We live in a culture of juice cleanses, trendy gyms, and Instagram models. An eating disorder fills your head with noise and rules, and society reinforces it. Whether it’s restricting food, purging, overexercising or overeating, it often feels like an uphill battle, but it is possible to recover from an eating disorder and start living again.
Eating disorders are one of the noisiest mental illnesses.
When both your mind and body are compromised by such a debilitating illness, it can threaten your life. A major component for people who live with substance use disorders is to avoid the substance that fuels their addiction. For people who live with an eating disorder, your body needs food to live, and you cannot avoid eating to aid in your recovery. It’s an ongoing battle that you’re faced with multiple times a day.
There are many factors - such as physical, verbal, or sexual trauma - that can contribute to the onset of an eating disorder, and these factors can later be triggers that affect recovery. The voice inside your head can resurface at any time when triggered by reminders of trauma. However, choosing a path to recovery can help quiet the voice enough to move beyond surviving and start living.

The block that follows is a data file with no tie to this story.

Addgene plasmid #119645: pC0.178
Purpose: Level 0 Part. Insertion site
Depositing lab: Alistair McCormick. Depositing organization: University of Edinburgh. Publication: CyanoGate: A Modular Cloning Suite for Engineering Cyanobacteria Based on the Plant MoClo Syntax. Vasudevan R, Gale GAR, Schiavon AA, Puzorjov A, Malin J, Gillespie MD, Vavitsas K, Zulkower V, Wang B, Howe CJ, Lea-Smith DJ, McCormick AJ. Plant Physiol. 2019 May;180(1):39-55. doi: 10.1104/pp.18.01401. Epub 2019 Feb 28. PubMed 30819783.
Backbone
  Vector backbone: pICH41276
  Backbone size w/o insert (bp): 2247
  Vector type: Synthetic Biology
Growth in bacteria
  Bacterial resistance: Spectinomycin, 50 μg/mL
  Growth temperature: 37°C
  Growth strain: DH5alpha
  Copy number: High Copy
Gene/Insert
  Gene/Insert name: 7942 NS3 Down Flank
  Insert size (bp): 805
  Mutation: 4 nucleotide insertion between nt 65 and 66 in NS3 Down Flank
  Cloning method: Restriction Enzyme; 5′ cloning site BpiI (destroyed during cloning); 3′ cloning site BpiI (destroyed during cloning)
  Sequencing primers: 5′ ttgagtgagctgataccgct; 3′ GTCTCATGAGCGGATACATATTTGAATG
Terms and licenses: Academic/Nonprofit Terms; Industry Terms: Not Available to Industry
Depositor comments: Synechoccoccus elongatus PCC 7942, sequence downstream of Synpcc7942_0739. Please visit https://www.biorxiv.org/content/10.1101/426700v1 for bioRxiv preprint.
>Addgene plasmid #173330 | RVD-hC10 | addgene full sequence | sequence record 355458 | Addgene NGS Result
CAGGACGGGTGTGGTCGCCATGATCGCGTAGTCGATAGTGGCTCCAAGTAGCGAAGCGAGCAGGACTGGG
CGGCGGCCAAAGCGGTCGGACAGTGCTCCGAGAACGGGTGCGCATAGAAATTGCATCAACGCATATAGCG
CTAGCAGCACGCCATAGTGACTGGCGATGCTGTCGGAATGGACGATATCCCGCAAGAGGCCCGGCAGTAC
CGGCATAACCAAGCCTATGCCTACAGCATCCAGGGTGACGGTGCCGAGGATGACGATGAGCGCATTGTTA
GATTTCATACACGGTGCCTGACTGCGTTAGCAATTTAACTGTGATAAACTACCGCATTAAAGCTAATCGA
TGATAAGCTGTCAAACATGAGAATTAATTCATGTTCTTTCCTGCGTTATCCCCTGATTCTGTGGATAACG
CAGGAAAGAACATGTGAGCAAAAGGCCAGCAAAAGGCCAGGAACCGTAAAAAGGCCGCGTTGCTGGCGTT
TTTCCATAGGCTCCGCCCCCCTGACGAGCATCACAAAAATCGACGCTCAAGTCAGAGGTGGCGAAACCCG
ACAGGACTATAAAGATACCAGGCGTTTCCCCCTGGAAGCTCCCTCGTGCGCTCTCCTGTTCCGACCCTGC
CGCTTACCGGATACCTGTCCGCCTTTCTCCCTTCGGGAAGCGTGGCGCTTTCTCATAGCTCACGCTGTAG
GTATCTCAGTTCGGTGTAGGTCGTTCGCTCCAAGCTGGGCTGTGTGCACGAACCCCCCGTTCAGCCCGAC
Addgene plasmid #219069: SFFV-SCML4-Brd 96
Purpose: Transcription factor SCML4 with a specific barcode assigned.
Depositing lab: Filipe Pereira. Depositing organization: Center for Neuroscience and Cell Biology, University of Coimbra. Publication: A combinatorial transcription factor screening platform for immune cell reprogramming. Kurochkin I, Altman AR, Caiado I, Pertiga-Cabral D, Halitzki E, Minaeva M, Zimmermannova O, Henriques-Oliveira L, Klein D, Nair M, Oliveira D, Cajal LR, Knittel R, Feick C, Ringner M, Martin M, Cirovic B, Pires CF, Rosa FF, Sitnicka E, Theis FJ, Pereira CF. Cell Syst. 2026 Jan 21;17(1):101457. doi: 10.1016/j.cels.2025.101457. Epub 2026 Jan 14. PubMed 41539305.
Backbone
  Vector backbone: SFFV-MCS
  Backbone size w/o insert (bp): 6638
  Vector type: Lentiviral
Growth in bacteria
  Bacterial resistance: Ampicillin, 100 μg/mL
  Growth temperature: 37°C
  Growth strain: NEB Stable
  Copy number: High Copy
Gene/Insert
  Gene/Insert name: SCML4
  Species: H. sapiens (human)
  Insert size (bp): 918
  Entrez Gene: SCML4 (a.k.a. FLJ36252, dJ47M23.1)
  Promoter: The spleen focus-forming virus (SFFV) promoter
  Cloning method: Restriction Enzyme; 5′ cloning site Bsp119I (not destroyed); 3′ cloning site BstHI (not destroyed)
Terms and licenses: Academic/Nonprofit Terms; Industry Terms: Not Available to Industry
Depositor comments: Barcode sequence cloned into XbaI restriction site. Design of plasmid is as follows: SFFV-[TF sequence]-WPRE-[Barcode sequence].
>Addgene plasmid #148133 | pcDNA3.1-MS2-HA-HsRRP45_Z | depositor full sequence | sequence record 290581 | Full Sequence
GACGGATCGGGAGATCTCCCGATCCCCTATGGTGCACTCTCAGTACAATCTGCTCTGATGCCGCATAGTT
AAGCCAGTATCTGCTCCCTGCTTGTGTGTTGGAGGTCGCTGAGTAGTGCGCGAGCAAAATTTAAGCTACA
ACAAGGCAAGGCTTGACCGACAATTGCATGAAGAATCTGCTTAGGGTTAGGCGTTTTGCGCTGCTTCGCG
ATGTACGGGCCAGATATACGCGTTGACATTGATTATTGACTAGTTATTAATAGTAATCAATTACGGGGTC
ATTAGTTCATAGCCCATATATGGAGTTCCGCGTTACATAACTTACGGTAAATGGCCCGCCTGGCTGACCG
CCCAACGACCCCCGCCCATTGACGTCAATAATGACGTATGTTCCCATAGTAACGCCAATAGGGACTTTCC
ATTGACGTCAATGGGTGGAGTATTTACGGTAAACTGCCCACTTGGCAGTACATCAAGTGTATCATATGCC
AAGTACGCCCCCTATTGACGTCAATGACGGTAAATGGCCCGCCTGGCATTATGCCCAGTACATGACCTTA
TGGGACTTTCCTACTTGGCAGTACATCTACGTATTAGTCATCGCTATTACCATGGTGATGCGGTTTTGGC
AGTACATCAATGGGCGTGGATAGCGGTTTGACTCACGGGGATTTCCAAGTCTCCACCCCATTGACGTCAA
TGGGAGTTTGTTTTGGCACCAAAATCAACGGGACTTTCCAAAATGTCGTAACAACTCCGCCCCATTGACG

People may not notice that you are struggling early on—or ever.
Eating disordered thoughts often take control slowly and you may not realize what is happening until you are seriously struggling physically, emotionally, and psychologically.
For people with restrictive food behaviors or who exercise compulsively, the people closest to them might assume that if they are eating healthier or exercising more that they are making healthy choices. People are often validated and encouraged to keep up these new “healthy” habits. They are often complimented on their weight loss, which reinforces the behaviors.
But contrary to popular belief, eating disorders don’t look a certain way. People can be underweight, “normal” weight, or overweight and still be struggling with the life-threatening issues that come with eating disorders. When you don’t look the way people think eating disorders “should look,” people may dismiss your issues—and you may even dismiss them yourself. Having others dismiss your concerns can make it hard to ask for help or to stay engaged in treatment. Remember, you don’t have to look a certain way to be deserving of help and support.
Not all mental health professionals understand
Unfortunately, there are mental health professionals who aren’t well-equipped to treat someone with an eating disorder. So, it is important to do your research to find the right team of mental health professionals such as a psychiatrist, psychologist, nutritionist, and support network of friends and family to help you focus on how to recover and stay well. It’s also important to know that with the right support, recovery is possible.